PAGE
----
New Haven Vietnam veteran wins long fought case against US Army
New Haven Register, Conn.
NEW HAVEN, Conn. — A Vietnam combat veteran has won his case with the U.S. Army, which has upgraded his discharge status to take into consideration his symptoms of Post-Traumatic Stress Disorder.
John Shepherd Jr., of New Haven, after suffering homelessness and unemployment for four decades, will now be able to access disability benefits denied him prior to the victory.
“I didn’t know if this day would ever come,” Shepherd said in a statement.
“Good thing I’m a fighter, because it took years of fighting to receive recognition of my sacrifices and service in Vietnam. But there are thousands of guys like me who also deserve better from the Department of Defense. Their fight is still going,” Shepherd said.
Shepherd was denied an update on his discharge four times, prompting the legal clinic to file a proposed class action suit against the Army in October 2012. The case was dismissed on Nov. 1 with the Army agreeing to upgrade Shepherd’s status and pay $37,000 in attorney’s fees.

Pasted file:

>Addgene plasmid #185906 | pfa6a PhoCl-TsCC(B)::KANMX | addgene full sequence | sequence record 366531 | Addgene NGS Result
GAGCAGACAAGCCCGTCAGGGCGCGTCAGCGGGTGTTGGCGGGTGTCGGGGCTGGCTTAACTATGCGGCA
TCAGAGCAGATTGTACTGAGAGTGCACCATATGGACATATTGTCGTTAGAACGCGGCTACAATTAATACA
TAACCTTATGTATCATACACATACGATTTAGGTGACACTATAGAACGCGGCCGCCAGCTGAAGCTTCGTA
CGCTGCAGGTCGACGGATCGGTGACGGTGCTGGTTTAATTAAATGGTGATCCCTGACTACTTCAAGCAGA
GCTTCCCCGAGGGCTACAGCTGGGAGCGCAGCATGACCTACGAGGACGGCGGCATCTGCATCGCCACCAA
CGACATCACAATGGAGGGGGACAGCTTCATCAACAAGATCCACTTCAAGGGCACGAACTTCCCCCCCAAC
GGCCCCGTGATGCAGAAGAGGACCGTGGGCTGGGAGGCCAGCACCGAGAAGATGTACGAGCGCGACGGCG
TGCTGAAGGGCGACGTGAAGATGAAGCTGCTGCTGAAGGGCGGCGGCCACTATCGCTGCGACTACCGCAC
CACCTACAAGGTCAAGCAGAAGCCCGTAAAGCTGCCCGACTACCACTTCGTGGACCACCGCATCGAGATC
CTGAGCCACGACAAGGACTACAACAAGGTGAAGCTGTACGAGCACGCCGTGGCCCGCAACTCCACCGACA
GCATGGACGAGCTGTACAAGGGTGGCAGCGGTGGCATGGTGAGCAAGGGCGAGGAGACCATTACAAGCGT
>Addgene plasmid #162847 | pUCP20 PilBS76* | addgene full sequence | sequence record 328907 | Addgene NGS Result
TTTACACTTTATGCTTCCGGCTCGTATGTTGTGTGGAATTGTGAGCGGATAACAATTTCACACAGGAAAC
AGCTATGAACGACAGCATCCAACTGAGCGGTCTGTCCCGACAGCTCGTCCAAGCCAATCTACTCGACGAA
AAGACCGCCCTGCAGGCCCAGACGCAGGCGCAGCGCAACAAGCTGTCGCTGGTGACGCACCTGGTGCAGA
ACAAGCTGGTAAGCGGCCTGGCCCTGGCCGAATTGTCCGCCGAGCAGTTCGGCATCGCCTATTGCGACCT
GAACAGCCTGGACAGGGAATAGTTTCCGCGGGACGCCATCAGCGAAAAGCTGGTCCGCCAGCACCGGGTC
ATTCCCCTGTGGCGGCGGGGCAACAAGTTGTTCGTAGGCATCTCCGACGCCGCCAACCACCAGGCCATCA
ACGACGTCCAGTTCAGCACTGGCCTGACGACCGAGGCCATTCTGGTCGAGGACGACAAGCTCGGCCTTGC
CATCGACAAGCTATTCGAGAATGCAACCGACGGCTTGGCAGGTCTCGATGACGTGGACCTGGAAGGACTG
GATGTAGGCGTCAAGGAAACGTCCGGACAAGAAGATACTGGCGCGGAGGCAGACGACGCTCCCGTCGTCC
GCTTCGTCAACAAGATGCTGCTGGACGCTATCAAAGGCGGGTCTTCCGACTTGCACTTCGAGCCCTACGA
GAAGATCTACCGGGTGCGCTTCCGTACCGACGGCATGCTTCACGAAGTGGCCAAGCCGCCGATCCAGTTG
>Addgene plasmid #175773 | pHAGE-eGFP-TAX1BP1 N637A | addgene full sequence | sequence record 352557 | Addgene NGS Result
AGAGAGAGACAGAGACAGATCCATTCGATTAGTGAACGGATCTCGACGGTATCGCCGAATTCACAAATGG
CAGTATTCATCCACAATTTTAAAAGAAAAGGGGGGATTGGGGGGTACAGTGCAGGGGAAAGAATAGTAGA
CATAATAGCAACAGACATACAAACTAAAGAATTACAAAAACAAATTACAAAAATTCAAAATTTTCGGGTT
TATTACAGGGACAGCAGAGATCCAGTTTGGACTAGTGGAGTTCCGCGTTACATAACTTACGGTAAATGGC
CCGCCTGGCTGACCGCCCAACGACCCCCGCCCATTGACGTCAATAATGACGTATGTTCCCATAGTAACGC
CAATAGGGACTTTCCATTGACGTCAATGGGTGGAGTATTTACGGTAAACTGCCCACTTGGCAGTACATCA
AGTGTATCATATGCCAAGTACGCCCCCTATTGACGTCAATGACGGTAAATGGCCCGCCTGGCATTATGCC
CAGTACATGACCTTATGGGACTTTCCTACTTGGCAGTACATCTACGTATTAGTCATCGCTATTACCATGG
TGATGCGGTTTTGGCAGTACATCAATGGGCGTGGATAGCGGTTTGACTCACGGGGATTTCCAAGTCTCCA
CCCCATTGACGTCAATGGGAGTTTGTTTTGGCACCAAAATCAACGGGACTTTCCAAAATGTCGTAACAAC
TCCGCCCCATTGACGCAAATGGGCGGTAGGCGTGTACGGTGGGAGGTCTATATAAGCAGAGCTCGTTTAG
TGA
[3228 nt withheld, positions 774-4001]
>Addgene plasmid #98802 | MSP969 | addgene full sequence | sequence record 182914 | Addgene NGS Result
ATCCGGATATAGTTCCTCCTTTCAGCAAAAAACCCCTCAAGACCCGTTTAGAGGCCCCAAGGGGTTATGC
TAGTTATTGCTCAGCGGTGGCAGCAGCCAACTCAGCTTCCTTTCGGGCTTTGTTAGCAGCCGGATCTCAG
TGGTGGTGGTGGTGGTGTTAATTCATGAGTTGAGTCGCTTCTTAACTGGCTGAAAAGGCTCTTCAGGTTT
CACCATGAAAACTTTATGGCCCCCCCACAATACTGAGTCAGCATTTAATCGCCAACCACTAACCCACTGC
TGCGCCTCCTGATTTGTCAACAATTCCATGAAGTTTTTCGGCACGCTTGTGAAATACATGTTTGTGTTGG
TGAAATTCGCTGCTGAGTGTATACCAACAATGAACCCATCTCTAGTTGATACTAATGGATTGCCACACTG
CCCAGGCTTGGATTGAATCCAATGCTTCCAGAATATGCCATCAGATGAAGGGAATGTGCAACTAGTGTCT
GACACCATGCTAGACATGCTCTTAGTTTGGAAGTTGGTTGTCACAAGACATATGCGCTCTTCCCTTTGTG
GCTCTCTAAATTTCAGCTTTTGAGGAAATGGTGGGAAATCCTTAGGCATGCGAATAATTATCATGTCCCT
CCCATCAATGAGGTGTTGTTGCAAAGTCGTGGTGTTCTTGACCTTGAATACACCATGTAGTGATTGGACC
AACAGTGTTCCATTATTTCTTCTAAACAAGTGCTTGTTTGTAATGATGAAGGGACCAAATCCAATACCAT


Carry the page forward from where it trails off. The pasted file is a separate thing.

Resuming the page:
“This settlement is a victory for Mr. Shepherd,” said Jessica Martinez, a law student intern representing him.
Shepherd had earned a Bronze Star with Valor Device, the Army’s fourth highest award for valor in combat, for his actions in Vietnam.
He credited the legal work of the Veterans Legal Services Clinic of Yale Law School, which is trying to get a policy change that could help some 80,000 Vietnam veterans who received less than honorable discharges when PTSD was not taken into consideration.
PTSD was not recognized as a medical condition until 1980.
“Mr. Shepherd has received long overdue recognition of his heroic service in Vietnam,” said U.S. Sen. Richard Blumenthal. “The DOD has commendably—but belatedly—recognized the devastating, disabling effects of post traumatic stress injuries on Vietnam veterans, and the obligation to address their enduring wounds. Countless other veterans deserve the same respect and recognition. It’s long overdue.”
But the case leaves unresolved the class-wide claims filed by the clinic.
“... we hope this agreement will help persuade the Army that other Vietnam veterans with PTSD should not have to file federal lawsuits to win recognition of their honorable service,” Martinez said in a statement.